How to Defend Existing Banking Relationships

Lenders typically are thrilled when they bring new customers to the bank. However, some of your most profitable customers are already at the bank.  Bankers are often surprised that, all else being equal (credit quality, loan and deposit size, etc.), existing relationships are more profitable than new relationships.  While part of most lenders’ responsibilities is business development, retaining and enhancing existing accounts is the most important and efficient way to boost your portfolio’s return on assets.  At our bank, we spend as much time and resources maintaining our existing relationships and growing our share of wallet with existing customers as attempting to attract new ones.

 

Why Existing Customers are Important

 

There are four important reasons why existing customers are more profitable than new customers (all else being equal):

  1. The acquisition, processing and onboarding costs for commercial transactions are high compared to annual revenues for the products that banks sell.  So on the first day that any loan is booked, the ROA is very negative and improves every day thereafter (but not in a linear fashion).
  2. The bank understands the borrower better over time.  After seeing multiple years of the borrower’s financial statements and performance, the banker can understand where the risks are to the business, how to mitigate those risks, and where to obtain additional revenue with the customer. 
  3. The intent of any commercial relationship is for the lender is to maximize share of wallet and cross sell as many products as possible.  The longer a banker can maintain the customer the more products the customer will buy (given the right sales effort and the right products and services).  Cross selling takes time. 
  4. Banking is a personal relationship business, and gaining that relationship and becoming a trusted advisor to the customer takes time.  Once this relationship is established, a good lender should be able to reduce competitive offers and garner better pricing for the bank. 

 

Monitor your Existing Book

 

We recommend that lenders review their existing portfolio on a quarterly or monthly basis.  Lenders should be paying attention to the following opportunities:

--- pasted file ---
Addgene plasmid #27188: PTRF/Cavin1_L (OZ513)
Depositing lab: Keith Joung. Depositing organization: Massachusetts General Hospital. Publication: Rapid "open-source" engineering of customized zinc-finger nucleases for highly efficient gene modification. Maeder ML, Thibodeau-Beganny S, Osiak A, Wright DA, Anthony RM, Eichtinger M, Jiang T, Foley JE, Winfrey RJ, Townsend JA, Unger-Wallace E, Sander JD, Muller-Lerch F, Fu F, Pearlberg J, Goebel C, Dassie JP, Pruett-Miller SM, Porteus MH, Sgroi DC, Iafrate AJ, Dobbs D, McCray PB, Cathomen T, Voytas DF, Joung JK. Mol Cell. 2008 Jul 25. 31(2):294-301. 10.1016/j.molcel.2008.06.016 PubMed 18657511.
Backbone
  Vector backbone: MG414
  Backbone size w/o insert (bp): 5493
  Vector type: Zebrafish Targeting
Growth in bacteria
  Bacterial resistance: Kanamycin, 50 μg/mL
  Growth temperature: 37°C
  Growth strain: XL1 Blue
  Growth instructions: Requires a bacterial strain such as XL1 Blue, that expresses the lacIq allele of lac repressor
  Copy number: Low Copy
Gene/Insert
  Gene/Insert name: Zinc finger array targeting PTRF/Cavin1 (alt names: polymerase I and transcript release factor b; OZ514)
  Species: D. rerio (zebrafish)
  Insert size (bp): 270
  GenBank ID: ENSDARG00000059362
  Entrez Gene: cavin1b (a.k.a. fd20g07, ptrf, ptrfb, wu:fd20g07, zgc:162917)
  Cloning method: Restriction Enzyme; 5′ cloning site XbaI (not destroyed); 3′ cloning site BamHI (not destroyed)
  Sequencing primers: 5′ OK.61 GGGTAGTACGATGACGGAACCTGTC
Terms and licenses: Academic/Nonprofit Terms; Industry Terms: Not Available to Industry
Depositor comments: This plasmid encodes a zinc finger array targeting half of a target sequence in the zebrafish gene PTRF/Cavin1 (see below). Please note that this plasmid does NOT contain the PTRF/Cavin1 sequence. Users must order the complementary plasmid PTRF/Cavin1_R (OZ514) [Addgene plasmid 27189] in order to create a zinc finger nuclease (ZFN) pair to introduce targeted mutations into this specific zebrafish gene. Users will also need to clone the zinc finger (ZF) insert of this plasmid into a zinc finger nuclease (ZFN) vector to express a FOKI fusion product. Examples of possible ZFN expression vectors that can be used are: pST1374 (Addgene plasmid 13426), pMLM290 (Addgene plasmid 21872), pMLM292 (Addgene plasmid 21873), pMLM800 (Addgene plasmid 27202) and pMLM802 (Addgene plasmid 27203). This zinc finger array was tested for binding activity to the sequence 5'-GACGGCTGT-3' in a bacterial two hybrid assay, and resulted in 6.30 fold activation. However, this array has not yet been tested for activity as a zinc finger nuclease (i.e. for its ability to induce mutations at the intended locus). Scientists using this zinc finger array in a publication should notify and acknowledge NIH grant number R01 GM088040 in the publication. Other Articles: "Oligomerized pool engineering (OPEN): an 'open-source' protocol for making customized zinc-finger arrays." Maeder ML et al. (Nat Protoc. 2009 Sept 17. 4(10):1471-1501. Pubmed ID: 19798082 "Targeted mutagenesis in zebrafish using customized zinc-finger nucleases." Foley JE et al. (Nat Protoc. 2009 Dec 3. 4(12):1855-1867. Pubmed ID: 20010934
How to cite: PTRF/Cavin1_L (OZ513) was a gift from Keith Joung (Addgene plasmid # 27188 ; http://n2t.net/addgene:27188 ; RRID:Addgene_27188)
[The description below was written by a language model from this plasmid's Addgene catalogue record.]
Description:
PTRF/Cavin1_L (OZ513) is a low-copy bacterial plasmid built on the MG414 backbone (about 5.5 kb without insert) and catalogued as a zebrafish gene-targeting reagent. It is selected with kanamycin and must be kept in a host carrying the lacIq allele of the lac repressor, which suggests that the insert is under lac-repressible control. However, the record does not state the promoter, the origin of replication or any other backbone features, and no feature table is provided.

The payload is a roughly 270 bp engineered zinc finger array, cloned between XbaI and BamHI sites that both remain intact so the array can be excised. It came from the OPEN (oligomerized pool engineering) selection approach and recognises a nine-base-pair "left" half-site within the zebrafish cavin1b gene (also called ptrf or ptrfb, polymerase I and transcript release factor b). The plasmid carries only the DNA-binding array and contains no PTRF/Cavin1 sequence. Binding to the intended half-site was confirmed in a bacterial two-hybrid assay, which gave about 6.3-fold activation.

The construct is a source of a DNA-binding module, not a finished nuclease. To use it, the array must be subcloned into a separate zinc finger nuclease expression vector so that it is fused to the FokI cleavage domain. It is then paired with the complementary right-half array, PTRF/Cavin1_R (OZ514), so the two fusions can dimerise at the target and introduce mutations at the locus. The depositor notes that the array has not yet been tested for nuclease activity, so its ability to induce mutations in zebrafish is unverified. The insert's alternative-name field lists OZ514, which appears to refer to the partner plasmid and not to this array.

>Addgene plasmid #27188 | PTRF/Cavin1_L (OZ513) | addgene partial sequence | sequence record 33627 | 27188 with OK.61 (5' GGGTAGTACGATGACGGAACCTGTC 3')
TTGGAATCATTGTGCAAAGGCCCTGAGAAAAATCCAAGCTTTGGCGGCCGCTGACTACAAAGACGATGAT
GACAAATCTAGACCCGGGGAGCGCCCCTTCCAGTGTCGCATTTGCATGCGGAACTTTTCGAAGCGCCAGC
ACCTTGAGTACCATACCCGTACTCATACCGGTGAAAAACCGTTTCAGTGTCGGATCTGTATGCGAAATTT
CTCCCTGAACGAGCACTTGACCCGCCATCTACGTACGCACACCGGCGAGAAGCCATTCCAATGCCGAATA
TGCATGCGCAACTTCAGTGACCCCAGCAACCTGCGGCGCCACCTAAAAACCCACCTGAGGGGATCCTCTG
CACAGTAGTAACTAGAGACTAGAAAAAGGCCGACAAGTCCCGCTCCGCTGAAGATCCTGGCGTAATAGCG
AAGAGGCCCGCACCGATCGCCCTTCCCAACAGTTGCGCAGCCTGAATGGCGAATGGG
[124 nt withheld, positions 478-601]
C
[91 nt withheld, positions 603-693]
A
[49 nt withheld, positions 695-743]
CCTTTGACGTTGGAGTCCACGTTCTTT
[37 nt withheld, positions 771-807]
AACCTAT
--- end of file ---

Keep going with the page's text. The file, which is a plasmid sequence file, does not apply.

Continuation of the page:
1. Largest accounts must have the lender’s particular attention;
  2. The accounts with the higher credit sensitivities must also be closely watched;
  3. Identify customers with your higher credit exposure that you believe may be a candidate to go to a competitor (more on that below);
  4. Mark each customer that you know has already approached competitors on your existing loan or other credit facilities; and
  5. Identify all of your customer’s business that you do not have and learn which of your competitors have that business.

 

Identifying Your Poachable Customers

 

When identifying customers that have a higher likelihood of being poached by competitors we look for the following:

 

  1. Any expression of dissatisfaction with the bank,
  2. Loans maturing within the next 2-3 years,
  3. Borrowers that are paying above-market fixed rates,
  4. Borrowers with no, or weak, prepayment penalties,
  5. Term loans with variable rate structures,
  6. Borrowers with low switching costs (no treasury management, wealth management or investment management services),
  7. Customers with only one product with the bank.

 

Your customers that demonstrate any of the above parameters should be emphasized for cross sell and possible restructuring.  Your advantage as the existing lender/relationship manager is that you know the borrower’s business well, you have the customer’s financial information and any amendment or add-on business can benefit from a quick closing.  The documentation should also be simpler.

 

How to Measure Existing Customer Satisfaction

 

Some banks do a good job at measuring customer satisfaction by conducting periodic questionnaires on existing accounts and providing surveys post-closing.  We learn more from negative feedback than positive feedback but customers are hesitant to provide negative information directly to the banker.  We recommend that top relationships are periodically surveyed by independent firms.  These professional firms will solicit objective feedback from customers and their protocol is to ask both anonymous and identified answers.  Anonymity on questions ensures that borrowers are objective and honest about their experience.  Identified answers allow the bank to identify which relationships are in jeopardy and the opportunity to defend those relationships. 

 

If your bank chooses not to conduct independent surveys, you as the lender can still do so yourself.  A simple set of questions delivered to your customers via email can elicit important and actionable information.  The question that we find most useful for our lending business is this:  Where can I or my bank improve in serving your needs?  Because everyone is striving to improve, your borrower will not view a response to this question as a criticism.   

 

Conclusion

 

While banking is very competitive, there are opportunities to create additional value and increase ROA within your existing portfolio by cross selling additional products and increasing customer stickiness – this will lead to increased profitability for the bank and greater reward for the lender.